I’ve been looking at houses online. It feels transgressive, a betrayal of my solid and unexciting little house. We’ve been together for so many years, you see, and it really was a perfect match all those years ago, but now I look at other houses and think about what might have been. Or could be.
There is one house for sale I keep looking
up. The house itself is nothing special, aside from its spectacular 1960’s
ranch house mojo. If we bought it I would spend months ripping out dirty carpet
and pink toilets. But it backs up to the Patuxent river, with a half acre of
land running down into the parkland at the river’s edge. I can imagine a garden
tumbling down that hill, meeting the forest in a shrubby verge, and continuing
along a mysterious path through the woods to the river at the bottom of the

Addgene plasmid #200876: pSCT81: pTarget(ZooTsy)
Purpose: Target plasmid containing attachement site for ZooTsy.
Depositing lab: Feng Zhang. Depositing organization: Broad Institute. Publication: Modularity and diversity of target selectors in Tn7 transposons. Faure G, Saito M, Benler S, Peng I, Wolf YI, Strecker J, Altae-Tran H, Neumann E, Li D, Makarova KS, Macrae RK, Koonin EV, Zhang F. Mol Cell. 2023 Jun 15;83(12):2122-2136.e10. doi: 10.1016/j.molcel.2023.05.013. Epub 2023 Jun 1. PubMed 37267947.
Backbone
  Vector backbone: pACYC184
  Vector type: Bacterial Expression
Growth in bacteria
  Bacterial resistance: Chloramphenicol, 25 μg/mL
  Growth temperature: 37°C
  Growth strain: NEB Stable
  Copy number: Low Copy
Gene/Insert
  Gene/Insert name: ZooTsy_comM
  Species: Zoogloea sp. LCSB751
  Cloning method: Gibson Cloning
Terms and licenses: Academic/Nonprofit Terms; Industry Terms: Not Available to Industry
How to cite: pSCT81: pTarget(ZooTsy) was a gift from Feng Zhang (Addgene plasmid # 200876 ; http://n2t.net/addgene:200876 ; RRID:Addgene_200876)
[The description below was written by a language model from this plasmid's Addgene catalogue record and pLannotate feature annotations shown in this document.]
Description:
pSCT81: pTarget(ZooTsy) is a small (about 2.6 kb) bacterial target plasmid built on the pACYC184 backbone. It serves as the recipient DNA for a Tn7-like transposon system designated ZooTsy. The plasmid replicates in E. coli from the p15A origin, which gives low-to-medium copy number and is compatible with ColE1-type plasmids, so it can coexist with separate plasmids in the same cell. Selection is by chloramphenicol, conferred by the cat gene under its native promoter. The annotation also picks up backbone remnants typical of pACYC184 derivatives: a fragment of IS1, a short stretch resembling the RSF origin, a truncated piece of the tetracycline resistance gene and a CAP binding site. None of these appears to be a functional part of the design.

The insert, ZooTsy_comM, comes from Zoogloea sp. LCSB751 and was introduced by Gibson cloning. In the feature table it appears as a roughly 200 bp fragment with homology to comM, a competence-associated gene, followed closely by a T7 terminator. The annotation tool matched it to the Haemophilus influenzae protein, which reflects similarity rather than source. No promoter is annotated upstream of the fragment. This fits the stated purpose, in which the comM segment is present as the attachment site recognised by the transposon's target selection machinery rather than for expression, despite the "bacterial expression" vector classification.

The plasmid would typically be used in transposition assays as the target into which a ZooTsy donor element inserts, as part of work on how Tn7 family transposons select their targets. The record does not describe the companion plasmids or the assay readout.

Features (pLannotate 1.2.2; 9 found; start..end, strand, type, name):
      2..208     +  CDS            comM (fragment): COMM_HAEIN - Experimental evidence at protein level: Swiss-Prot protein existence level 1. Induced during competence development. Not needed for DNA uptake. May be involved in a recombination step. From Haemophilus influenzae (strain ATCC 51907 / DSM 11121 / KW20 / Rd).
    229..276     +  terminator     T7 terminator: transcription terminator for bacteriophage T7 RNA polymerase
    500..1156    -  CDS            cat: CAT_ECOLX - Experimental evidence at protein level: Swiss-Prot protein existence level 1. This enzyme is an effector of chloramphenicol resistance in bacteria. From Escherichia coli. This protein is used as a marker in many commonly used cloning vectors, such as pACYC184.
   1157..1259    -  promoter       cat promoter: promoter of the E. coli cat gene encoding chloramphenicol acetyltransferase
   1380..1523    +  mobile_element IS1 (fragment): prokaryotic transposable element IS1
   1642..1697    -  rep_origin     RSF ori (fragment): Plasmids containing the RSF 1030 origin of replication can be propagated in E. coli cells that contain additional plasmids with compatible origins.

valley. I imagine Noah spending afternoons playing by the creek with his dogs,
rather than playing Minecraft on the iPad.
But I keep circling around the
idea that this little house of ours, with all its flaws, is somehow alive. I feel
tender toward it, sorry for its hurts and insults, and I would grieve to leave
it alone in the neighborhood without us. All of this is ridiculous. And yet I
can’t help but feel that the lives lived in a house are connected to that
house, that severing the link to a place severs the link to those lives. Maybe
I feel this more keenly as someone with a terrible memory. I need the place to
trigger the memory of things that happened there. I don’t want to lose the
wedding rehearsal dinner in the backyard, the Thanksgivings with now-gone family, the
sound of rain on the tree by our bedroom window, the feel of Noah’s skin as I rubbed
his back at bedtime. I want to keep the lives I have lived in this house close
to me, safe from time.
That nothing is safe from time,
especially not a house or a memory, should be clear to me by now. And yet I am
reluctant to willfully leave my past selves alone in a discarded house. I hope
that when the time comes to go, as it inevitably will someday in the next fifty
years, those past selves hold on tight and come along for the ride.